The hotly anticipated 2011 Adidas All Blacks jersey turned sour for fans when they realised they would have to fork out $220 kiwi dollars for it. This flawed pricing strategy is not unique in New Zealand.
Consumers have no obligations to buy a rugby jersey at double the price they can get it online from UK and US stores. Adidas are dreaming if they think NZ consumers are dumb enough to pay exorbitant prices for a jersey they can buy for a price somewhat less than than their rent for the week.
Just ask the owners who led Whitcoulls and Borders into financial strife. I have only ever bought a book from Borders in New Zealand when it was heavily reduced in price. I refuse to buy an average sized book for more than $30. Many new release books are $40+. I’m quite happy to wait a few more days and get the same book from Amazon for $15-$20. With exchange rates in our favour, why wouldn’t consumers look online first?
Rugbystore.co.uk lists the 2011 All Blacks jersey at £64.99, which works out to be $NZ126 at the time of writing. Worldrugbyshop.com has it at $US89.99 (about $NZ105). Throw in a bit extra for shipping and you have your jersey at around 50% discount to what you can buy it here.
“If we continue to encourage people to purchase products overseas all that’s going to happen is New Zealand retailing will fall apart.” – David Hugget, Adidas NZ (NZ Herald)
The idea that we, the consumers would be somehow responsible for a decline in NZ retailing because we are unwilling to pay ridiculous prices for products, is simply flabergasting. If YOU – Adidas – price a jersey at excessive prices don’t blame us for buying from abroad and “causing NZ retailing to fall apart”.
I’ve never been to a store and paid more for a product out of some gesture of charity to a retailer. And I bet the owners of those retail outlets don’t buy from importers and suppliers that are going to charge them more than the guy 50m down the docks.
I do feel for retailers like Rebel Sport. They are at the end of the supply chain and so have to absorb all the costs along the way. The final price of the jersey, however, makes one wonder whether they’re made from super-strength carbon nano-fibres.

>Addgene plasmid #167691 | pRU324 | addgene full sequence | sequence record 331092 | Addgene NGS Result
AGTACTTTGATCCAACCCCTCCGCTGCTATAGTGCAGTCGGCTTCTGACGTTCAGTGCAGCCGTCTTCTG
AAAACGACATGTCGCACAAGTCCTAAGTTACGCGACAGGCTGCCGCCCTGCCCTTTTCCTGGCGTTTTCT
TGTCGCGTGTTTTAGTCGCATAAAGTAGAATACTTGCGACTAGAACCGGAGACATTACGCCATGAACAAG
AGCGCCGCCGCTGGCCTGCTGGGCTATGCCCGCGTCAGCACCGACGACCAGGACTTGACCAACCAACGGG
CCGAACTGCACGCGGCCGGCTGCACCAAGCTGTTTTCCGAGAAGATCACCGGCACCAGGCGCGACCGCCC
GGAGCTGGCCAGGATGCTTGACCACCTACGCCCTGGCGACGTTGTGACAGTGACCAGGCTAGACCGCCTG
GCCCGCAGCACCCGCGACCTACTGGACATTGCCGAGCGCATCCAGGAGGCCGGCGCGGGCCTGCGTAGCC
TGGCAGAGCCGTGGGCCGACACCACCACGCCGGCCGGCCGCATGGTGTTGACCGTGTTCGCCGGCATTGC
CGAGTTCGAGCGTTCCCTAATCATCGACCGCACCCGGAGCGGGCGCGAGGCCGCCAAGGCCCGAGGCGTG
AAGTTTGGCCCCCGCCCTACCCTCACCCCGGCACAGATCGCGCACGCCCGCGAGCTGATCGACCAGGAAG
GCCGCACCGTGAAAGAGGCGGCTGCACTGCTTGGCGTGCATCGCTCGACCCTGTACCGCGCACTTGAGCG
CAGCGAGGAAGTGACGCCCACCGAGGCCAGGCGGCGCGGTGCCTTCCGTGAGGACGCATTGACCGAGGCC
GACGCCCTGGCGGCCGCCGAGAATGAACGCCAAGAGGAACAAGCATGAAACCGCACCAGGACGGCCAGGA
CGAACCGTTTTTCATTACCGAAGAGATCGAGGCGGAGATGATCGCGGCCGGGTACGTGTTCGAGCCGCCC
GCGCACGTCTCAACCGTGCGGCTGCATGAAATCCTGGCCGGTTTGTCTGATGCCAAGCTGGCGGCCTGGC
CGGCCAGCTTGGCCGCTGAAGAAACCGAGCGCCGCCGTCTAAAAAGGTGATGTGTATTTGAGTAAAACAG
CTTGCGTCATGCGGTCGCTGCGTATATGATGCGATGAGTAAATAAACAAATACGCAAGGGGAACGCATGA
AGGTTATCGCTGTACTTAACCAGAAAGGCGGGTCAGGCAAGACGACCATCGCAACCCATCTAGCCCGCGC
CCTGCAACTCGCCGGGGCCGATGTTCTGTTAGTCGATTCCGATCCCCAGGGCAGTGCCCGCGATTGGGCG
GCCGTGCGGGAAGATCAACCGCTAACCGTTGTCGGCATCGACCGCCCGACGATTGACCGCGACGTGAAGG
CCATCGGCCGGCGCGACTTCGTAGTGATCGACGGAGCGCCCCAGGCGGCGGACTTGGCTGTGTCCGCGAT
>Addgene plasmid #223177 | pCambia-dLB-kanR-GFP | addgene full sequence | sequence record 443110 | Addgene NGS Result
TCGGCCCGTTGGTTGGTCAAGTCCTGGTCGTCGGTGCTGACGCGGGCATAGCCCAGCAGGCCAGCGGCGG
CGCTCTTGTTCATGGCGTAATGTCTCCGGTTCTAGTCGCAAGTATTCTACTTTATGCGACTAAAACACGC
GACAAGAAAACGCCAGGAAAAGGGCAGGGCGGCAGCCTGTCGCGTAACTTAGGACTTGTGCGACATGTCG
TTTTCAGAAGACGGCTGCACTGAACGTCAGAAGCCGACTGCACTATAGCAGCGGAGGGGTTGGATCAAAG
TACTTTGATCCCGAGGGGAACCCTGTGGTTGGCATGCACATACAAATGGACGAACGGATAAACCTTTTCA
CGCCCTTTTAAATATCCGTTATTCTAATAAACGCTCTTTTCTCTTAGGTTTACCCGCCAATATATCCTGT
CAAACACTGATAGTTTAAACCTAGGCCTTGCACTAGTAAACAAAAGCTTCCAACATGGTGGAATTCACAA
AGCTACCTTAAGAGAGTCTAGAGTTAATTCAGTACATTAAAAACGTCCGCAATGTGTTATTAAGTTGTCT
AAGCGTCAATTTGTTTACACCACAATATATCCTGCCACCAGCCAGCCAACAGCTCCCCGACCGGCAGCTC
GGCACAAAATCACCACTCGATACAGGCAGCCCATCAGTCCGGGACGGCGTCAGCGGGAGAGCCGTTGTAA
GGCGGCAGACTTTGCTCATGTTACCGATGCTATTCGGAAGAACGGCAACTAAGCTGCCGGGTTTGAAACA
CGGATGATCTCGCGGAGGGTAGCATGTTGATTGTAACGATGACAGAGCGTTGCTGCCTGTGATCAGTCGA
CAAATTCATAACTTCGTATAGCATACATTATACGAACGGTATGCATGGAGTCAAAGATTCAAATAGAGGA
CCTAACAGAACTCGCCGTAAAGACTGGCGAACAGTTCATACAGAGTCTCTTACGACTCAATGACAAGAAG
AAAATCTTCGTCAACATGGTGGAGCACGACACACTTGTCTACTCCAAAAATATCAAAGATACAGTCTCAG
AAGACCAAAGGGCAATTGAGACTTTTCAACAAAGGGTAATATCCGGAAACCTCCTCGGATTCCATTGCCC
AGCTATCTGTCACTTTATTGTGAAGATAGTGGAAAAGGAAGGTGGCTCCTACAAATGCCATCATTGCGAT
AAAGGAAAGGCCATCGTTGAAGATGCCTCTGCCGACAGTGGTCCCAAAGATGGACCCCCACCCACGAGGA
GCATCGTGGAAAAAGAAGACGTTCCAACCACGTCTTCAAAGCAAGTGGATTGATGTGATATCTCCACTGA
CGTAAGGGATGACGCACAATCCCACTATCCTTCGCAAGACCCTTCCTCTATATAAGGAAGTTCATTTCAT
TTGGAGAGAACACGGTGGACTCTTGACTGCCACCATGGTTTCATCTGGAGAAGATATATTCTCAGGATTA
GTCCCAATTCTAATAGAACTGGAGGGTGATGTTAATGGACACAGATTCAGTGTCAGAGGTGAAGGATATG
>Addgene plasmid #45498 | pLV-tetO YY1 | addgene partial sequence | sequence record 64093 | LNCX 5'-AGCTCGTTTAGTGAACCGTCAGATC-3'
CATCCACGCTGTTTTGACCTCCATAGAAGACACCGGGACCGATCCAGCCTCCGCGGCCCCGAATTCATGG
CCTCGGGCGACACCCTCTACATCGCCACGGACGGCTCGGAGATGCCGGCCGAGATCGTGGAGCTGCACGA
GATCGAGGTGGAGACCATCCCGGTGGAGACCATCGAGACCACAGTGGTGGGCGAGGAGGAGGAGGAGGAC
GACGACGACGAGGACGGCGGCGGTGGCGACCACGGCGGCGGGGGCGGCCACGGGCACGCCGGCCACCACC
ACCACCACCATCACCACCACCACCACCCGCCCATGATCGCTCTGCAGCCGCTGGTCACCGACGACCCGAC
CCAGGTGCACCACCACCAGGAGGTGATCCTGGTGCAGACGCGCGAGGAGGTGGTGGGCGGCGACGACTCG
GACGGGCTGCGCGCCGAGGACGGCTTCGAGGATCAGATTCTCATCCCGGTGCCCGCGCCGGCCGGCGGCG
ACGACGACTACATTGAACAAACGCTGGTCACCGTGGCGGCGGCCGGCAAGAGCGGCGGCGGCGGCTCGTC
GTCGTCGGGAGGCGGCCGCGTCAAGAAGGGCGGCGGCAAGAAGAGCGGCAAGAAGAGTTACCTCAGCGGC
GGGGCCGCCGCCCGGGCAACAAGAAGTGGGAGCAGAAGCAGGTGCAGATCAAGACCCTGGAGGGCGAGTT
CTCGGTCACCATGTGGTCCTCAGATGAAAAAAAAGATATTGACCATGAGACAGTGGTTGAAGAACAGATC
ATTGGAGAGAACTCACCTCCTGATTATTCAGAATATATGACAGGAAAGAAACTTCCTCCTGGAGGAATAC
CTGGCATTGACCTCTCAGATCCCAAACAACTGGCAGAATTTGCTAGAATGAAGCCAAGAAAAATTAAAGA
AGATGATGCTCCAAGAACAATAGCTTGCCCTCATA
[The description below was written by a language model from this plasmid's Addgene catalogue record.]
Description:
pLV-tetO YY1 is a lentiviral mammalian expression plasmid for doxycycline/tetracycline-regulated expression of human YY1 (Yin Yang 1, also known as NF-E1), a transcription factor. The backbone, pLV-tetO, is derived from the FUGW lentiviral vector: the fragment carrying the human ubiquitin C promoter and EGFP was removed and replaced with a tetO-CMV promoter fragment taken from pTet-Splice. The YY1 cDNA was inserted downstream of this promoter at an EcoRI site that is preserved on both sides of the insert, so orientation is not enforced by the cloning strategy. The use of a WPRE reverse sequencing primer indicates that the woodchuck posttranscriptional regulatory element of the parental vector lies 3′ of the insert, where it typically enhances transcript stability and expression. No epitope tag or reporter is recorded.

I admit there are a number of factors at play here – 15% GST, exchange rate volatility and higher fuel prices. But this price creep in All Blacks merchandise has been gradually getting worse over the past few years and I doubt that can all be attributed to external factors (some of which are favourable to importers). All Blacks training jersies I took a shine to last year were priced at about $NZ175.
Adidas – in true corporate spirit worsened their greedy image by revealing that the company is seeking to block cheap imports wherever it can. Wait a go guys – don’t cut the price to a more reasonable level for the average consumer – put it further out of reach.
I listened to Rebel Sport managing director Rod Duke on Radio ZB express his dismay at the unenvious position Rebel Sport and other retailers have been forced into by Adidas over the price of the ABs jersey. Duke says he will be holding some tough conversations with Adidas about pricing, where he will ask – “What the F@#k?” or something to that effect.
Whitcoulls, Borders, Adidas (I’m sure there are others) have perplexing pricing strategies. JB Hi-Fi singlehandedly killed DVD and CD sales in Borders on Auckland’s Queen Street and online stores are attracting armies of followers. Such is the evolution arms race in market economics – evolve or die and leave the excessive greed to the Gordon Geckos of the world.